Is Your Job Sucking You Dry?

Far too many good, talented people get stuck in jobs that for one reason or another have become unfulfilling, caustic, unhealthy and even dangerous to heart, soul and body. The causative aspects are too many to list in one place, but I’m betting that you know what they are. With rare exceptions, however, there are ways to change this, too. This discussion and resource, “Is Your Job Sucking You Dry,” address this situation head-on and offers some realistic approaches to making a change for the your job sucking you dry?

The crush of being in the daily grind of an unhealthy workplace leaves people little time, if any at all, for introspection about how they got to such a cruddy place at work in the first place.  We blame management; we blame our lousy bosses, even some of our coworkers who seem to be “sticking-it” to us with every chance they get. We may be right in some of our assessments too, that unfortunately, this mindset only leads people to feel even more bitter and more resigned to remain in their present situation. It’s time for a different mindset!

Who Owns the Problem Here?

Sorry to say, but, you do. And with a different way of thinking and getting some support, movement that can eventually help you find better employment can come about. But first, taking a realistic and honest inventory of yourself is the first step.

Consider asking yourself and answering the following questions:

  • Do your workplace skills meet your present position? Are you, on average, over-qualified or under-qualified for the work you’re doing now?
  • Are there skill sets you could improve with more training or education that would help you if you stayed in your current position?
  • Do you want to continue in the same line of work if you sought new employment?
  • Have you reviewed your personal finances to determine what salary range you would need if you did change jobs?
  • Some people are in jobs that are so unhealthy, that they need to leave, period, and then look for new employment. Are you at that point? Can you afford financially to actually leave?
  • Have you assessed the reactions and hopeful support of your family members if you sought new employment? Have you discussed how you’re feeling with your partner/spouse and other family members?

Taking the time to honestly answer the questions above will help you to determine your baseline for change and what is possible to do.

Consider this: It helps to reframe how you think about needing to leave your current job. Instead of the daily “I hate this and that at work,” which are real feelings, try thinking of yourself as a person in transition…that you’re on a path to something better. Be careful and realistic about your timelines for change too. Don’t think in terms of weeks, but months until you find more suitable employment.

Seeking support:is your job sucking you dry

Confiding in specific coworkers about your job woes and your need to find new employment is a common and understandable occurrence. It can also be a mistake. Loyalties in the workplace are subject to change for many reasons so seeking support away from where you work is a safer way to go. Check out available employment resources at the bottom of this page.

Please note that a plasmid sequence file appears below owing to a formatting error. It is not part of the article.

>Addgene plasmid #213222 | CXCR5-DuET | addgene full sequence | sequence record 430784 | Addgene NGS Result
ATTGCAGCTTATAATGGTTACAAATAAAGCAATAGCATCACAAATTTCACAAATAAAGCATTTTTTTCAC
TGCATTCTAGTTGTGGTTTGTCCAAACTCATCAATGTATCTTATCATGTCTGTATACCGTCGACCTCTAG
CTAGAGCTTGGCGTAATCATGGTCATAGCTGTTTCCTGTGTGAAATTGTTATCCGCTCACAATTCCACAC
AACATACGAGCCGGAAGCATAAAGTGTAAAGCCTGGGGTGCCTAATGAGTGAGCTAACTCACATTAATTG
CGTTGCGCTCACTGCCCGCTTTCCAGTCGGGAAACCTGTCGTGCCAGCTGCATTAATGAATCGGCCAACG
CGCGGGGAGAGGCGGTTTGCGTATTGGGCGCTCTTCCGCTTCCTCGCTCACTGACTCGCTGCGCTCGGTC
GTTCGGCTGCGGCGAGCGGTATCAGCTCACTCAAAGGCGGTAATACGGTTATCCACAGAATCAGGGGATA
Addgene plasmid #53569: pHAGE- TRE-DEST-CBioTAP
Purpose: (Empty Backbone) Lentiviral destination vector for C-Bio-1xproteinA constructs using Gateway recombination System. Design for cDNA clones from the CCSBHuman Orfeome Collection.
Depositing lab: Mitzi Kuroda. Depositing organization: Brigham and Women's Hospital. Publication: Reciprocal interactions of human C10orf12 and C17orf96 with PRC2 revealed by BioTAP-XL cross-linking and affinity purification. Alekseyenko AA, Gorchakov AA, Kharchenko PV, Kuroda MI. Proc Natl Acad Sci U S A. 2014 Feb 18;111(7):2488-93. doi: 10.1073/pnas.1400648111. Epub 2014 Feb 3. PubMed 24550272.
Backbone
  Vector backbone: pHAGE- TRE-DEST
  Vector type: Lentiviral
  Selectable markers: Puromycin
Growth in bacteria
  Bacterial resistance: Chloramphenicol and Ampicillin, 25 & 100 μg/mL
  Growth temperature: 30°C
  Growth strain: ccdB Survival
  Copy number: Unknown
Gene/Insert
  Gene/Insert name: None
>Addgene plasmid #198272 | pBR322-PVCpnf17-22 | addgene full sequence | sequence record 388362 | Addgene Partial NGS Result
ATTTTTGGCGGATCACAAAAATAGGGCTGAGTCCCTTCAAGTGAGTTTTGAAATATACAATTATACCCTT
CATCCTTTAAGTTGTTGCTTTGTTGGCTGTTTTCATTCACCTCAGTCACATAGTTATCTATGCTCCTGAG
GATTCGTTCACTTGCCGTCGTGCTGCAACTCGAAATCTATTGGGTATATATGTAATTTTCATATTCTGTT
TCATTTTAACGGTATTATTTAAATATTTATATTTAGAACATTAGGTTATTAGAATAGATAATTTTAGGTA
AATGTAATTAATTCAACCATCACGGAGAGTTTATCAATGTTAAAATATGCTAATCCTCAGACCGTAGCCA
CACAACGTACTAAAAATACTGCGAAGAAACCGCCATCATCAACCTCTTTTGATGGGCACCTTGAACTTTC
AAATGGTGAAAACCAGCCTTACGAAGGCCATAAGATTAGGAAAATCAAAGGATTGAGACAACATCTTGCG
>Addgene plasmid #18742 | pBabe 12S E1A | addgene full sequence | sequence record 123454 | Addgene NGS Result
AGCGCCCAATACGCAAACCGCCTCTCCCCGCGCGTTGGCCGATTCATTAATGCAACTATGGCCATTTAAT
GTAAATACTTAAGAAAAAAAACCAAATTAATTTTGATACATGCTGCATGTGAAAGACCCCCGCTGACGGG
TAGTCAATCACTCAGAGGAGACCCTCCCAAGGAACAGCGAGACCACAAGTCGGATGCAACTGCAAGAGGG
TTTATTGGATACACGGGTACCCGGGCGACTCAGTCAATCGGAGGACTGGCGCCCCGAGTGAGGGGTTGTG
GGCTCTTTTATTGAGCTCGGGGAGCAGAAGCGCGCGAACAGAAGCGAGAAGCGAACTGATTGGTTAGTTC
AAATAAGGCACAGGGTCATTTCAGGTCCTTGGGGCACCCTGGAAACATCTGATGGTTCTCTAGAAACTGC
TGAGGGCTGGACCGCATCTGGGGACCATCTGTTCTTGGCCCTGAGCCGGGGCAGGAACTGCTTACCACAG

First Steps to changing your employment:

If you have been in your current position for a very long time, making the decision to actually reply to a job posting can feel like you’re stepping off of a cliff. That’s okay. Do it. Just do one for starters. Then a week later keep looking and keep applying to other positions that match your present skills. Many people who know that they need a change of jobs apply to one position, and then when nothing comes of it, they stop looking entirely and instead fall prey to the negative messages and put-downs in their own heads. Try not to let that happen!

Employment counselors will usually recommend that you commit yourself to applying to two or three job postings at a time whenever possible. That way when one doesn’t work out, you still have something out there that just might pan out. Of course it’s difficult to be running off to two or three interviews a week if you’re still working in your present position, but keep your hat in the “job hunting ring” if possible.

It may be time to seek a new job if:

  • You feel intimated or unsafe at work
  • You detest your boss
  • You dread going to work every day
  • You often feel angry at work
  • All your friends know how much you hate your job
  • You’re bored stiff at work
  • You receive no new assignments and feel unchallenged
  • Being at work is making you sick
  • That you feel you’re stuck and can’t ever leave
  • You feel like running away and hiding under a rock!

Employment Resources

Employment and Training Administration (ETA): Is a huge Federal agency within the Department of Labor that offers trainings, courses, job interview tips, etc, and it’s all free!

Your state government: Many Federal employment programs are also provided through grants to state governments. Contact your state’s department of labor for programs that may be available in your area.

In addition, community colleges and universities in your area also offer valuable employment resources. So be sure to check these out too.

Wishing you the very best of luck with your job search!